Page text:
18th December 2022
(Above) Looking towards Coire a Bheinn from near the trig point on Carn Dubh. From late morning onwards the wind was, shall we say, bracing? More accurately, a strong and unrelenting south-easterly airflow that picked up a lot of snow and moved it onto adjacent lee slopes. Bracing (against the old fence posts) was most certainly required to hold the camera at all steady in the maelstrom (aka: violent turmoil). By far the best approach for camera work today was lying supine with the camera tucked up against my chin and pointing out over my feet. But I digress.
(Above) Unexceptional photo of part of a long shooting crack formed on a minor lee slope terrain feature. Was about 4m long and indicative of a fragile weak layer beneath a firmer slab (windslab) of snow. Not good! But at the time of reporting the extent of this new weak snow on recent lee slopes was limited but will have increased before the turbo thaw properly establishes itself on Monday.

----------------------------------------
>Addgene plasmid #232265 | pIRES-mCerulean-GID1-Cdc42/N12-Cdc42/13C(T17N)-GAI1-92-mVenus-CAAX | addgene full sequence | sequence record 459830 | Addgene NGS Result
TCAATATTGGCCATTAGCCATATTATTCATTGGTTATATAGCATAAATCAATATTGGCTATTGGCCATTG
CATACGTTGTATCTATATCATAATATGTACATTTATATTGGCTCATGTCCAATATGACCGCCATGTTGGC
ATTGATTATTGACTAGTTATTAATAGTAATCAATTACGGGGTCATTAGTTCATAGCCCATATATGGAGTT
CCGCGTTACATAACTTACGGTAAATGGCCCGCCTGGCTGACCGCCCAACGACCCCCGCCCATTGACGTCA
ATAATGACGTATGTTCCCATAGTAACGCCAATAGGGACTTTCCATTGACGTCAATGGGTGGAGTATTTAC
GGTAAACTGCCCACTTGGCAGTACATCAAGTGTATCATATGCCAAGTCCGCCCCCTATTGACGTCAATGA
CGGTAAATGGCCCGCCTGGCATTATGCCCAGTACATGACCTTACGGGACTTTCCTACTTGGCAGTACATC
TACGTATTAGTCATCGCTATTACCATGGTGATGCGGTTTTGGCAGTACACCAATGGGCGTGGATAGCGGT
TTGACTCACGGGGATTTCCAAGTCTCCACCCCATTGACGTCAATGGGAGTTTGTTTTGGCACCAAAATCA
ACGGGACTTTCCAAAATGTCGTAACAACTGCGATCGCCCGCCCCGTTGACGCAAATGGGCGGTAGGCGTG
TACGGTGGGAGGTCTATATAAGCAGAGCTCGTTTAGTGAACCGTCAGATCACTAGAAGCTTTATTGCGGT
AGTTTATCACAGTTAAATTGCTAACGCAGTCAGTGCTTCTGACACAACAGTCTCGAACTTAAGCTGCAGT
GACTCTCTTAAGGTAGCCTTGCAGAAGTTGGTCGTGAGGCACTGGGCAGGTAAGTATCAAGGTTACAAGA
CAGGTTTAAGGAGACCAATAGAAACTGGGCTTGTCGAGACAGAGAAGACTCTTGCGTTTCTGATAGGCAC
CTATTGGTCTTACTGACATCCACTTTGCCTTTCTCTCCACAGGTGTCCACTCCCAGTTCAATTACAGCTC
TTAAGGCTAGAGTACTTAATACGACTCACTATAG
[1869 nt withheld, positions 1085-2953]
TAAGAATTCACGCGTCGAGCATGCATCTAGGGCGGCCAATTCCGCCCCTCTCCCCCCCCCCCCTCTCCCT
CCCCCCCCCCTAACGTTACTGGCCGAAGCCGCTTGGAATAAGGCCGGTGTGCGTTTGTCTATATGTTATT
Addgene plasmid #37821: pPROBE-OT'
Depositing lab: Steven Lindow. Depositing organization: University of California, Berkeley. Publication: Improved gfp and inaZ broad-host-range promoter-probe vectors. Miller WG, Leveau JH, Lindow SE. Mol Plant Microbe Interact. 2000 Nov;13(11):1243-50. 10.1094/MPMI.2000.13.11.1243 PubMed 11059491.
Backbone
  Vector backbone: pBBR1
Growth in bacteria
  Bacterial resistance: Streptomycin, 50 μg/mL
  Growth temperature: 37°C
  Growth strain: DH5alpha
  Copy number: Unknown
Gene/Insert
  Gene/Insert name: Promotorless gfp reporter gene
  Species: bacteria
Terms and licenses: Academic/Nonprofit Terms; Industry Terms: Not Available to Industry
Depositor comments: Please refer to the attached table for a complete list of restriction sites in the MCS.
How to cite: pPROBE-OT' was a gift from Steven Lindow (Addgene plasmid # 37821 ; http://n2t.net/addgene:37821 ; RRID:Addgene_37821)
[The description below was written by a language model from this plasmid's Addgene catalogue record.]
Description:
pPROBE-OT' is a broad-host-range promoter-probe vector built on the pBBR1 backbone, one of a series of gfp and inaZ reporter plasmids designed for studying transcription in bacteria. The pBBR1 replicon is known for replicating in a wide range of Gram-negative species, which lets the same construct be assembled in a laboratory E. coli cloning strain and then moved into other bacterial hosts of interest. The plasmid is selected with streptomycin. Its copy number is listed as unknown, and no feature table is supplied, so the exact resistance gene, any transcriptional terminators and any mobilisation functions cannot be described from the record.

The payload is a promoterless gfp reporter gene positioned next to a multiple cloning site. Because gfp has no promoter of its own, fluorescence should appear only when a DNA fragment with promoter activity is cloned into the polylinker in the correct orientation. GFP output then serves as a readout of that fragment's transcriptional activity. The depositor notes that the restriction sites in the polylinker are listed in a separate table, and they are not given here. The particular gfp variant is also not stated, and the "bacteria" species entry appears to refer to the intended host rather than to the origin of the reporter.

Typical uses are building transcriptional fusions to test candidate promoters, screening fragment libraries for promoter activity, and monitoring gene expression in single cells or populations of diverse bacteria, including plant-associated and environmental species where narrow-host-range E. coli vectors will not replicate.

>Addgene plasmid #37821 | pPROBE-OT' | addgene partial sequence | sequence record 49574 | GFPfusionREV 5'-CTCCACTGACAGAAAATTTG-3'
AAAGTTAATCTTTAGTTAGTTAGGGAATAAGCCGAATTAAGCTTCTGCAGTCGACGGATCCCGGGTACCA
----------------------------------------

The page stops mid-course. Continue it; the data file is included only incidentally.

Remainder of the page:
Rain on new snow is a typical cocktail of weather/snow conditions leading to instability and/or avalanche activity in Scotland. The faster the transition from cold new snow to rain/mild conditions the less the snow likes it.
(Above) Supine shot. The view down to Loch Lagganside from Carn Dubh. The camera captures none of the drama of the weather and moving snow.
(Above) Once off the hill the sun came out. Typical! Looking towards Stac Buide from near Garvamore. Stac Buide overshadows the gorge-like Dirc an Uillt Fhearna (not fully visible here).
(Above) The white backside of the triangular mass of Newtonmore’s local hill, Creag Dubh right of centre. In the foreground, some of the infrastructure associated with the reservoir behind Spey Dam.
Got a good view of the Glen Feshie hills (part of SAIS N. Cairngorms) on the way home. Plumes of spindrift visible from 20 km away. Looked wild!